New York Attorney General Eric Schneiderman returned to Up with Chris Hayes this weekend for the second time since President Obama named him as a co-chair to the Residential Mortgage-Backed Securities working group, the federal and state probe into Wall Street malfeasance leading up to the financial crisis.
The first time Schneiderman appeared on the program, in late January and only days after his appointment, he was bullish about the investigation’s prospects. “We’re going after the stuff that blew up the economy in our working group,” he said. “We’re going after the possibilities of tax fraud, insurance fraud, securities fraud. We’re going to look at this stuff very closely. We have the jurisdiction, we have the resources, and we have the will.”
It’s been a rough four months, however—the working group has been beset by claims that it does not have the resources and may not have the will. And this time around, Schneiderman was subtly but definitely more bearish.
In mid-April, only fifty-five staffers were assigned to the working group, which also had neither a central office nor an executive director. In late April, forty members of Congress presented Schneiderman with a letter expressing fear that “this group’s efforts may be stalled” and that “public confidence in the Working Group may be at risk.”
On yesterday’s show, Schneiderman said more people have been hired, though he didn’t provide a number—and he seemed tired of answering the question and even called it a “non-issue.”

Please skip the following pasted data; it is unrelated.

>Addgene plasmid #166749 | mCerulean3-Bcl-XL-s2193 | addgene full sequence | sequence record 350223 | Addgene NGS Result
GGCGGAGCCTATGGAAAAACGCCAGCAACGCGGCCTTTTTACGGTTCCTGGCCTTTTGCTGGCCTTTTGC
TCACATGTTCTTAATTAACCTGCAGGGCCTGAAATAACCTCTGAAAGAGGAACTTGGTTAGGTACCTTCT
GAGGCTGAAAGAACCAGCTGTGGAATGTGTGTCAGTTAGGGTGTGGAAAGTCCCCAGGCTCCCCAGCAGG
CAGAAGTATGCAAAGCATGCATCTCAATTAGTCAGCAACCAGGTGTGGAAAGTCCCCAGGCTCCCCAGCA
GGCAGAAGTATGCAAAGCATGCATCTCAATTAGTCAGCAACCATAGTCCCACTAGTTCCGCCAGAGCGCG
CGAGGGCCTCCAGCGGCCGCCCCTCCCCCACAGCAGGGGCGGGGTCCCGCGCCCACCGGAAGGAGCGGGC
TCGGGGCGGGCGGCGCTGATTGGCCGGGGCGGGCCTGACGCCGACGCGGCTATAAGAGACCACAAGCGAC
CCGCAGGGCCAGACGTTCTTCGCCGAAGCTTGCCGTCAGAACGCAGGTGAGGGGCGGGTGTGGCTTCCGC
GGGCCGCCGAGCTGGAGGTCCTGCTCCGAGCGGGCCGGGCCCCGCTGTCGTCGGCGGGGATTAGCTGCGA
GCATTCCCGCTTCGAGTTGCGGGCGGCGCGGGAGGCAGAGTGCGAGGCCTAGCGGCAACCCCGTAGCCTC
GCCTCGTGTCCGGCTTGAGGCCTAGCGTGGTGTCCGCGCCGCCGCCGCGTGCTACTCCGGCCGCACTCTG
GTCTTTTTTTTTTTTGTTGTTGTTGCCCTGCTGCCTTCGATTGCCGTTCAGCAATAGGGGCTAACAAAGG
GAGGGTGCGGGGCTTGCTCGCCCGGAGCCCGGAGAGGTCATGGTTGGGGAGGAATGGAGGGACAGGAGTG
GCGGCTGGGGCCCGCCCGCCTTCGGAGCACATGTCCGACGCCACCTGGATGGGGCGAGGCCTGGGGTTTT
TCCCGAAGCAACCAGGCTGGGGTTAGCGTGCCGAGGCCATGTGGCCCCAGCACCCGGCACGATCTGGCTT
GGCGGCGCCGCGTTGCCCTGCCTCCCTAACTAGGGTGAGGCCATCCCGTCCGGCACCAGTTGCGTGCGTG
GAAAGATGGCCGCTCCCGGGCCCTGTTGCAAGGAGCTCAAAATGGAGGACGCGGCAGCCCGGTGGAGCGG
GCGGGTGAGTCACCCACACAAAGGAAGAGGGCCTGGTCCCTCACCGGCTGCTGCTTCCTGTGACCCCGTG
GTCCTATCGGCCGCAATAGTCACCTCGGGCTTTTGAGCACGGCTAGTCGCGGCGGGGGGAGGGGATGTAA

“I think there will be announcements about staffing and offices and all this stuff that ordinarily prosecutors don’t talk much about,” Schneiderman said. “In the next week or two [we will], as transparently as we can do, at least identify numbers of folks who are working on things just to get that non-issue off the table.”
Schneiderman also telegraphed that staffing levels won’t live up to progressive demands. (CREDO is calling for 1,000 staffers, equivalent to the Savings & Loan investigation of the 1980s.) “It takes time and it takes resources, but prosecutors all over America, all the time, go up against larger numbers of lawyers and prevail. It’s very importation to understand that this is very doable,” Schneiderman said.
Schneiderman wasn’t asked about Representative Brad Miller, who told me two weeks ago that he wasn’t selected for the job because the working group was afraid of industry blowback. The forty Congressional signees of the letter to Schneiderman asked that Miller still be hired.
When he appeared on the show in January, Schneiderman said, “If we don’t have some concrete results within six, eight months I’m going to be very disappointed.” On Sunday, while still promising results, he seemed to be keeping expectations for those results low.
“The big cases that everyone is waiting for, the big platform cases about a pattern and practice of conduct, they do take a lot of time,” he warned. “But I think there will be some cases on more limited but equally important issues that get brought more quickly.”
Throughout the interview, Schneiderman asserted the working group was active and would ultimately produce results. Hayes asked Schneiderman if he would resign should he determine the working group was nothing but a “dog-and-pony show,” and he said he would—“but I have no dogs and no ponies yet, just a lot of lawyers doing work.”